Good morning! Happy Sunday, and happy first of November. Hope you all made the most of the extra hour of sleep. Marissa and I decided to stay up late to finish our movie pick, Pan's Labyrinth. As we were closing up the house for the night, the clocks on our phones went from 1:59 AM to 1:00 AM.
"You know who doesn't care about daylight savings?" said Marissa as we trudged up the stairs. "All the dang babies in this house. Those kids are gonna be up an hour early."
Sure enough, when Marissa got Rodney out of his room this morning, he looked like he had been up for hours. He was awkwardly perched on his desk wearing his pajamas and his black Spider-Man mask.
Sip. We've had a good morning so far. We made a clutch decision and ordered McDonald's for breakfast. And after watching church, there's nothing on the agenda today accept for enjoying the Bears game. Even our project board is empty with a whole day to spare.
Yesterday was our long awaited, thoroughly procrastinated car maintenance day. Along with a new car battery to install, our long suffering Honda was sorely overdue for an oil change. Yesterday morning, we poured coffee, and turned to YouTube for some last minute cramming.
"It actually doesn't look too bad," I said. The flashy YouTube outlined the steps required to unscrew the battery and replace it with a newer one.
"Yeah, not even the oil change one looks that bad," said Marissa after we skipped forward to another video. "I'm actually feeling like we can do this."
After raiding Marissa's basement tool stash, we headed outside to get started. We had some trouble getting the battery but, but thanks to Marissa's surgeon-flautist fingers, we were able to navigate the small rusty screws. After snapping the final part into place, I climbed into the car to test the ignition. The engine clicked and roared to life. Success.
"Now the hard part," laughed Marissa. We wriggled our way under the car with a hand full of socket wrenches. Marissa found the bolt that needed to be removed to drain the oil tank. With our heads close together wedged between pavement and metal, we assessed the situation.
"I can see it," said Marissa. "It's right here, but it's way too tight." She handed me the socket wrench. For about five minutes, I struggled to twist the bolt free. With my foot planted on the inside of the tire, I leaned into the wrench with my knee. It twisted free.
"GOT IT," I yelled from under the car. Black oil glugged from the open hole. I quickly slid our plastic bucket underneath and emerged.
"Do you want a towel or something?" said Marissa.
"I don't know," I said, catching my breath. "Maybe not. This is a rare opportunity for me to have my hands and face covered with oil. I think I look pretty cool, don't you?"
Despite our success with the plug, we couldn't get the old filter out. Marissa shot a quick text to our neighbor, and he trotted out into the driveway to join us. Trent handed me a giant wrench.
"I don't want to sound like an asshole," he said with hesitation. "But... do you know how to use one of those?"
"Oh, I absolutely do not," I laughed. Trent chuckled and demonstrated.
"Even with the wrench, I still don't know how I'm going to get the filter out," I said. "Would you mind taking a look?"
Trent flopped on the ground and slithered under our car. He didn't strain, and he barely made a sound. Seconds later, he emerged with the dislodged filter, his arm covered in black oil.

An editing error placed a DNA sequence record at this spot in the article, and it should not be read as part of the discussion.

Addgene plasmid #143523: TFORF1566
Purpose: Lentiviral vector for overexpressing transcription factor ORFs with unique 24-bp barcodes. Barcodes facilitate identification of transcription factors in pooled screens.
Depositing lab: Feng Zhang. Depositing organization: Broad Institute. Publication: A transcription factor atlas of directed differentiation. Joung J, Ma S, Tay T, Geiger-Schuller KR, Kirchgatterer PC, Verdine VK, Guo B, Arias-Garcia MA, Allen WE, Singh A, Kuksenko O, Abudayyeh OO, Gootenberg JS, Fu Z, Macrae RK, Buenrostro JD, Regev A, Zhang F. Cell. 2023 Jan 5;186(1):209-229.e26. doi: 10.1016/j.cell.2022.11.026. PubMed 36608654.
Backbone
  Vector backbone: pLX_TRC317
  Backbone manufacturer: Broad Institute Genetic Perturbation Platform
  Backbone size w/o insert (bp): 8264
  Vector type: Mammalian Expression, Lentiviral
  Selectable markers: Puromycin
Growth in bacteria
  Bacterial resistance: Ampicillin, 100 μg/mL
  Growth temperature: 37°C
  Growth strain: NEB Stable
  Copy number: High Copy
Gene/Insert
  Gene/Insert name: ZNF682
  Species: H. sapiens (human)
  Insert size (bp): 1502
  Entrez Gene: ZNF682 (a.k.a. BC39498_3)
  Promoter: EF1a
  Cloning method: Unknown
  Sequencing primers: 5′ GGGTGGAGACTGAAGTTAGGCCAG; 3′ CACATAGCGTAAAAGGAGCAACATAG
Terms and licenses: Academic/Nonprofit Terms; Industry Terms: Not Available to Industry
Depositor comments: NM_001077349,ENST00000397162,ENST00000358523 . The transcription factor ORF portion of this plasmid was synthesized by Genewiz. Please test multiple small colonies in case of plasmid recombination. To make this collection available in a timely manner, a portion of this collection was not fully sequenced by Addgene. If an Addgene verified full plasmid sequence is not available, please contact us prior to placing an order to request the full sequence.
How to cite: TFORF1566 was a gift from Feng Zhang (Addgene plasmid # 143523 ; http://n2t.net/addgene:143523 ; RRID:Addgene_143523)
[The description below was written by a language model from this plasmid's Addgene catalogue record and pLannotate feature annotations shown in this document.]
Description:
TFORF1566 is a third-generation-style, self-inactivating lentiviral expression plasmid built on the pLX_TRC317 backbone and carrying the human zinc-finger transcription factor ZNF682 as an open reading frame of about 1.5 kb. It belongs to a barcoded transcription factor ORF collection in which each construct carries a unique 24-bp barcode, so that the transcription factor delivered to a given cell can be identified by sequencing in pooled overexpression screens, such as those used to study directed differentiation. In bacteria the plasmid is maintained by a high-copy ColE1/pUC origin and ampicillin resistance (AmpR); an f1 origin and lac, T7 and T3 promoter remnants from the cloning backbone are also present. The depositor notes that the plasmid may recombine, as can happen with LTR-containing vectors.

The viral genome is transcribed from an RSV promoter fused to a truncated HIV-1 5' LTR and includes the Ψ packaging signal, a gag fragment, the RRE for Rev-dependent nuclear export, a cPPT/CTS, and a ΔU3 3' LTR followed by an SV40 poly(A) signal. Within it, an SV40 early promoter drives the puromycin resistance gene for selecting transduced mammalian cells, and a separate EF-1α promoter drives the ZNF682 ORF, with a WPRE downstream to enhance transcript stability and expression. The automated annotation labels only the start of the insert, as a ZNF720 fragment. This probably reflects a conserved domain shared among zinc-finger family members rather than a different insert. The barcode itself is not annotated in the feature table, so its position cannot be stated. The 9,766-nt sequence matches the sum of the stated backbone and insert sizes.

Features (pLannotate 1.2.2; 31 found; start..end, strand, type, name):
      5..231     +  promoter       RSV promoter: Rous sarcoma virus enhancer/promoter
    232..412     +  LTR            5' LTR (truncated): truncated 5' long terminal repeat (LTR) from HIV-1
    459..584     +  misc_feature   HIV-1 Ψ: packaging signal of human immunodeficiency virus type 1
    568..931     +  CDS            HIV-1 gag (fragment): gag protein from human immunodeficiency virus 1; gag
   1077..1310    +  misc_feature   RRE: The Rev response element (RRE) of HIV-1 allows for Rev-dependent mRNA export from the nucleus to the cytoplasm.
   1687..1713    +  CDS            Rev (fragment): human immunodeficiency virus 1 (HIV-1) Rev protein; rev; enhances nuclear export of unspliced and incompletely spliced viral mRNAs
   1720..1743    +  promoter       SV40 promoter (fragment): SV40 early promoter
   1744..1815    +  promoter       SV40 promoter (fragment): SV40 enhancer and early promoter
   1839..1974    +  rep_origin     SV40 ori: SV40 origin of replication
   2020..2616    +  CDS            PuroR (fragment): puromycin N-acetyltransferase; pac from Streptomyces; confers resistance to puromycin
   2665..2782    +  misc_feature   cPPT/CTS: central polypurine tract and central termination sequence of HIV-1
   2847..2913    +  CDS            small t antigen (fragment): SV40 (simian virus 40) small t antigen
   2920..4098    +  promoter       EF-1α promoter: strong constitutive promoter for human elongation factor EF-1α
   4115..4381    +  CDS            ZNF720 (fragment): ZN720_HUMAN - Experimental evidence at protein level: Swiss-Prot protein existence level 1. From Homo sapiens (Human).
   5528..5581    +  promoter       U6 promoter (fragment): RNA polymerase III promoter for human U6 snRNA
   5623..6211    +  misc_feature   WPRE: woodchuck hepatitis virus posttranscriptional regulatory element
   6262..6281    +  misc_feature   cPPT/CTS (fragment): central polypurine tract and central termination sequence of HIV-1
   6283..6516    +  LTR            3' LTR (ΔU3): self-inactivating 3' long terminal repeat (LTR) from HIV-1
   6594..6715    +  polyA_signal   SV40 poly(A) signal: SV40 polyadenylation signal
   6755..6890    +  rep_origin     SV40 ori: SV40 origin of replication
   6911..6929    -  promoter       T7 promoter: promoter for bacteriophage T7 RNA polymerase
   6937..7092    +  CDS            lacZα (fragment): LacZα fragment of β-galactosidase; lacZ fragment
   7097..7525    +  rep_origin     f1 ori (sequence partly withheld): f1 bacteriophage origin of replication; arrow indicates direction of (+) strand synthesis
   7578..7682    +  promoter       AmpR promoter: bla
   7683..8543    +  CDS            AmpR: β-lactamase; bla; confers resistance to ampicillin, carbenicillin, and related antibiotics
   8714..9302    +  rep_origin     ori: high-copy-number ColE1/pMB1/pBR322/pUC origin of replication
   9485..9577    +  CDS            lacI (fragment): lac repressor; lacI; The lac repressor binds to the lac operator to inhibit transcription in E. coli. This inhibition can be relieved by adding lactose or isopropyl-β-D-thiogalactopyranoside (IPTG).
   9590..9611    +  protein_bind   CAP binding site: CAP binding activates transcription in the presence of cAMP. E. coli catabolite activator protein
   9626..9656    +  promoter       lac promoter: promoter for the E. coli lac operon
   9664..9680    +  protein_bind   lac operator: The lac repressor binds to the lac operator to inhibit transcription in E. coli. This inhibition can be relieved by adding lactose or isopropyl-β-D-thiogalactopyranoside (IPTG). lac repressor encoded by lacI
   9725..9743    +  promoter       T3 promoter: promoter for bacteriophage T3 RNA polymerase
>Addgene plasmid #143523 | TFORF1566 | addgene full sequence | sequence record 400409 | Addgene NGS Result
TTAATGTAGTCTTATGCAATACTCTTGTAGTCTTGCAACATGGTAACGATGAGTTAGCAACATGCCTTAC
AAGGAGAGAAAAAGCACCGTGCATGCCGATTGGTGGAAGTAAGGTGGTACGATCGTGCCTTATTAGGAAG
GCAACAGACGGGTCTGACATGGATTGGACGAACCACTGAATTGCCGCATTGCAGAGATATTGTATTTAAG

"Oh my gosh, you got it out," I laughed. "I think that would have taken me all day."
We finished changing the oil, the final step being the elaborate sequence of secret dashboard buttons needed to reset the oil life meter. Car day was finally over.
Making haste, I showered, cleaned up the driveway, and together we all changed into our Spider-Man costumes. Alex and Cassie, dressed like a matching pair of hotdogs, stopped by for a quick drink. From across the street, our neighbors stopped their car to gape at the strange site of a family of Spider people sharing drinks with a couple dressed like hot dogs at the base of the driveway.
Even though we hadn't planned on taking Rodney trick or treating, seeing other kids out in the neighborhood, we had a change of heart.
"You can take him after dinner," said Marissa. "He's just so excited, but don't let him eat any candy until you get home."
Rodney and I put our costumes back on, and after a quick photo shoot in the kitchen, we took to the streets. We only saw a few other kids out on the sidewalk, and we had no trouble keeping a safe distance from everyone. Our neighborhood did an admirable job finding safe ways to hand out candy. Individually wrapped ziploc bags laid out on spooky gravestones, arrows and walkways labeled in colorful sidewalk chalk, and friendly waves from across the yard.
Rodney proudly wore his Spider-man mask. He stopped after every house to count the pieces of candy in his sack. "I have TEN pieces," he exclaimed. "This is so great. I'm SO excited. Dada, I love Halloween."
Before I go, I have a small correction to make. My family rightly pointed out that the story about how I accidentally grabbed a stranger's hand and begged them not to go into the Halloween store actually happened at a hardware store. "Dad willingly going to a mall?" wrote my sister. "Seems like a stretch."
I mention this because I think it makes the story even funnier. The Halloween decoration section of a Hardware store couldn't have possibly had all the scary details I remembered. There was probably no fog machine or employee taunting me in a Scream mask. For all I know, maybe it was just an inflatable Frankenstein, plastic skeleton, and a little boom box playing ghost sounds.
Thanks for stopping by today. Have a great Sunday, everyone.